The Drink That Took The Man

In Japan, they have a saying: first the man takes a drink, then the drink takes a drink, then the drink takes the man. Or, at least in the case of former Finance Minister Shoichi Nakagawa, the drink take's the man's job. 

Nakagawa pulled a Boris Yeltsin at last weekend's G7 summit; press videos show him rambling, slurring, and imploring with his eyes that a recess be taken so that he might rush to the men's room. Nakagawa quickly resigned, claiming he had been partying on cough syrup and jetlag.


Nakagawa had been in the political drunk tank before. (The last time this happened it was getting three sheets to the wind on "back medicine.") But this performance came at a time of widespread unpopularity for PM Taro Aso and his cabinet. It's certainly not the first time a politician has been blasted for being blasted, with the 2006 resignation of British MP and opposition party leader Charles Kennedy as the most recent high-profile example.

Meanwhile, Obama's reinstitution of a presumably moderate drinking culture in the White House has raised renewed interest in presidents and their libations. After leaving office, Franklin Pierce is supposed to have sighed, "There's nothing left to do but get drunk," and boy did he. But here's the question no one seems to be asking: is it disgraceful that Shoichi Nakagawa managed the world's second-largest economy while tanked out of his mind...or impressive?

Antimicrobial resistance is a growing threat to good health and well-being

Antimicrobial resistance is growing worldwide, rendering many "work horse" medicines ineffective. Without intervention, drug-resistant pathogens could lead to millions of deaths by 2050. Thankfully, companies like Pfizer are taking action.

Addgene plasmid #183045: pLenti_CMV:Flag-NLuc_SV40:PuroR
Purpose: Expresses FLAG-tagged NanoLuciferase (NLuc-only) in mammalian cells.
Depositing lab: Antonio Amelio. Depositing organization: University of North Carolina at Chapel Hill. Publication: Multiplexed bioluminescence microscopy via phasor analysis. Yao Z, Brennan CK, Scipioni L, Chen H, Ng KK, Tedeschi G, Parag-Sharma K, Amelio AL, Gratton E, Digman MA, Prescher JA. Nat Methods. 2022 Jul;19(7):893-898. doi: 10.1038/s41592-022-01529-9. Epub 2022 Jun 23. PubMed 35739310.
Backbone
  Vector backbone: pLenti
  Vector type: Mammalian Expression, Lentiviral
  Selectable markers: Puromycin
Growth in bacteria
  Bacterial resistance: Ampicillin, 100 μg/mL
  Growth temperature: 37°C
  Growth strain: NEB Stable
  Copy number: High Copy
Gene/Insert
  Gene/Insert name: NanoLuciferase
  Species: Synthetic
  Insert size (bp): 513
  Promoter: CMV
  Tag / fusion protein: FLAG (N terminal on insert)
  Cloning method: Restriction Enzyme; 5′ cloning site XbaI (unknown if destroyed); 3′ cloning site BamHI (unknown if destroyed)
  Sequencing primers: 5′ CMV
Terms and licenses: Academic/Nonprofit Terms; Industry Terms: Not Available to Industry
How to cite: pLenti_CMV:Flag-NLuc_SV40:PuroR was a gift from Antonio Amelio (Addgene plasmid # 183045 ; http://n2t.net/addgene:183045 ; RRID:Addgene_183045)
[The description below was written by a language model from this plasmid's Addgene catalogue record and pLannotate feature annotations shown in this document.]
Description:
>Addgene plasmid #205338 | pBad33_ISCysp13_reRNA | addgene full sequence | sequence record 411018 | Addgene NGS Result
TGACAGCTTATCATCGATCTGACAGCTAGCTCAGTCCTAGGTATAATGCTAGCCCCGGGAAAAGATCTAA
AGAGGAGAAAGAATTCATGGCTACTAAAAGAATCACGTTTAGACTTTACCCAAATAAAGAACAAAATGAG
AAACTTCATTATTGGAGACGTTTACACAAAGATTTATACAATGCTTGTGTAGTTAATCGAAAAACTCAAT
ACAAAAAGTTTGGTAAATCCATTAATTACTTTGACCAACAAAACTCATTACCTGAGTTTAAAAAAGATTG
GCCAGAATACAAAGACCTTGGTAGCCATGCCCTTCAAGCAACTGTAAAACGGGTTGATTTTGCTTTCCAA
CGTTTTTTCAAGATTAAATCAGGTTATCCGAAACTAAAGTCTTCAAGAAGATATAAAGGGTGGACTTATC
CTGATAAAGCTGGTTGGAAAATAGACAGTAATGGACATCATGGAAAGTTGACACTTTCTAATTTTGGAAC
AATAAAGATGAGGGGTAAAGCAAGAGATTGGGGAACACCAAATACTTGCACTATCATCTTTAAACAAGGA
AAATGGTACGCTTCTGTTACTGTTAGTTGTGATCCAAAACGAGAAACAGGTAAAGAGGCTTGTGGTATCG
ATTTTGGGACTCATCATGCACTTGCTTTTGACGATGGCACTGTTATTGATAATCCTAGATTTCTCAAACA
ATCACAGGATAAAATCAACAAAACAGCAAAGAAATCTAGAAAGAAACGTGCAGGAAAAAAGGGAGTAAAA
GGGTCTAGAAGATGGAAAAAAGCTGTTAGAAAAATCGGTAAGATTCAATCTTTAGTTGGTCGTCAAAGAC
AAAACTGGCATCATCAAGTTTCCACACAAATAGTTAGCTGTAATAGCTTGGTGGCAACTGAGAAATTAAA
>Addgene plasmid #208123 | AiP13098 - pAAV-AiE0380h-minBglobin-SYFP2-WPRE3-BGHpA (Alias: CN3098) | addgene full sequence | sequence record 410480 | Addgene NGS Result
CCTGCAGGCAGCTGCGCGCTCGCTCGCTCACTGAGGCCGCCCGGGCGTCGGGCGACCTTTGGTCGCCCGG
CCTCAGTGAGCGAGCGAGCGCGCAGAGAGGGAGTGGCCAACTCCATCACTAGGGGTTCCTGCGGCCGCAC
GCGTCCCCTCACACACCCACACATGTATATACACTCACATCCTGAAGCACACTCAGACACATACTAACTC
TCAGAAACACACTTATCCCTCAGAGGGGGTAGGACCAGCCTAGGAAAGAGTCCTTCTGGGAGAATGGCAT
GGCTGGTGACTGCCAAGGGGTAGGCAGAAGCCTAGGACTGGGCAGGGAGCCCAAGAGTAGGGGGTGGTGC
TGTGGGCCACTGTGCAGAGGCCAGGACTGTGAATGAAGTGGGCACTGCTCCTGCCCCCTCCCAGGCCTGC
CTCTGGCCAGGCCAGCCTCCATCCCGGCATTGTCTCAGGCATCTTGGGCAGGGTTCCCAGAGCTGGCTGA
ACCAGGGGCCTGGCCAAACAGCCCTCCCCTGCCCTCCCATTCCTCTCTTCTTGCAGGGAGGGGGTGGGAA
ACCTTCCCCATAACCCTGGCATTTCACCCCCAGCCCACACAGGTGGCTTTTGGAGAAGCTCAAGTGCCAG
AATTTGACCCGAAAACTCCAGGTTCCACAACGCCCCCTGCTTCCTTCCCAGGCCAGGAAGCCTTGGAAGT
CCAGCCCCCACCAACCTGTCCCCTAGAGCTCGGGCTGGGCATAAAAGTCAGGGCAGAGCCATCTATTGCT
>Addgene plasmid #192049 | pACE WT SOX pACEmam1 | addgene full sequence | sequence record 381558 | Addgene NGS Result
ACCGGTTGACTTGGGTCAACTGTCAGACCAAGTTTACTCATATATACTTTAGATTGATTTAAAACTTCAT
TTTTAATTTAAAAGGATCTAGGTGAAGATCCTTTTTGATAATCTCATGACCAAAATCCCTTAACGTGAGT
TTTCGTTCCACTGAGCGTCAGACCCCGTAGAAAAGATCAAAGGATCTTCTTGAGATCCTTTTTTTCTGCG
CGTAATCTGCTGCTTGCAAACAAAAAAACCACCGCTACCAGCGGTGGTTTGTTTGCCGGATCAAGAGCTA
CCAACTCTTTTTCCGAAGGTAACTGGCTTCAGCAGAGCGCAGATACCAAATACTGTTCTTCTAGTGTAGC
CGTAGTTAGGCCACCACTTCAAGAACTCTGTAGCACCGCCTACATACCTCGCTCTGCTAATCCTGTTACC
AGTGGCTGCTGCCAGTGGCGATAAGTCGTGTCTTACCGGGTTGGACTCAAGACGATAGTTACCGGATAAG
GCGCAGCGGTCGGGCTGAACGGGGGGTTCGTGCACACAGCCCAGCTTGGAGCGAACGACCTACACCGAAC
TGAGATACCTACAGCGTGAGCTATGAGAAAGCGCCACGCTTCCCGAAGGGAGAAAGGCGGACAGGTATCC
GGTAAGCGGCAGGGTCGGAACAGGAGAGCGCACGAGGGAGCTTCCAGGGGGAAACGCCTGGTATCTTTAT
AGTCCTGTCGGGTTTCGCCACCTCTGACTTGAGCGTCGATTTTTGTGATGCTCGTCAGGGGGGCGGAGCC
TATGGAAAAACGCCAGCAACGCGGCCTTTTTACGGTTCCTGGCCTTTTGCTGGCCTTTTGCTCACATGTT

Image courtesy of Pfizer.
  • Antimicrobial-resistant pathogens are one of the largest threats to global health today.
  • As we get older, our immune systems age, increasing our risk of life threatening infections. Without reliable antibiotics, life expectancy could decline for the first time in modern history.
  • If antibiotics become ineffective, common infections could result in hospitalization or even death. Life-saving interventions like cancer treatments and organ transplantation would become more difficult, more often resulting in death. Routine procedures would become hard to perform.
  • Without intervention, resistant pathogens could result in 10 million annual deaths by 2050.
  • By taking a multi-faceted approach—inclusive of adherence to good stewardship, surveillance and responsible manufacturing practices, as well as an emphasis on prevention and treatment—companies like Pfizer are fighting to help curb the spread.


Sarco assisted suicide pods come in three different styles, and allow you to die quickly and painlessly. They're even quite beautiful to look at.

The Sarco assisted suicide pod


Entrepreneur and author Andrew Horn shares his rules for becoming an assured conversationalist.

  • Finding your voice requires asking the right questions of yourself.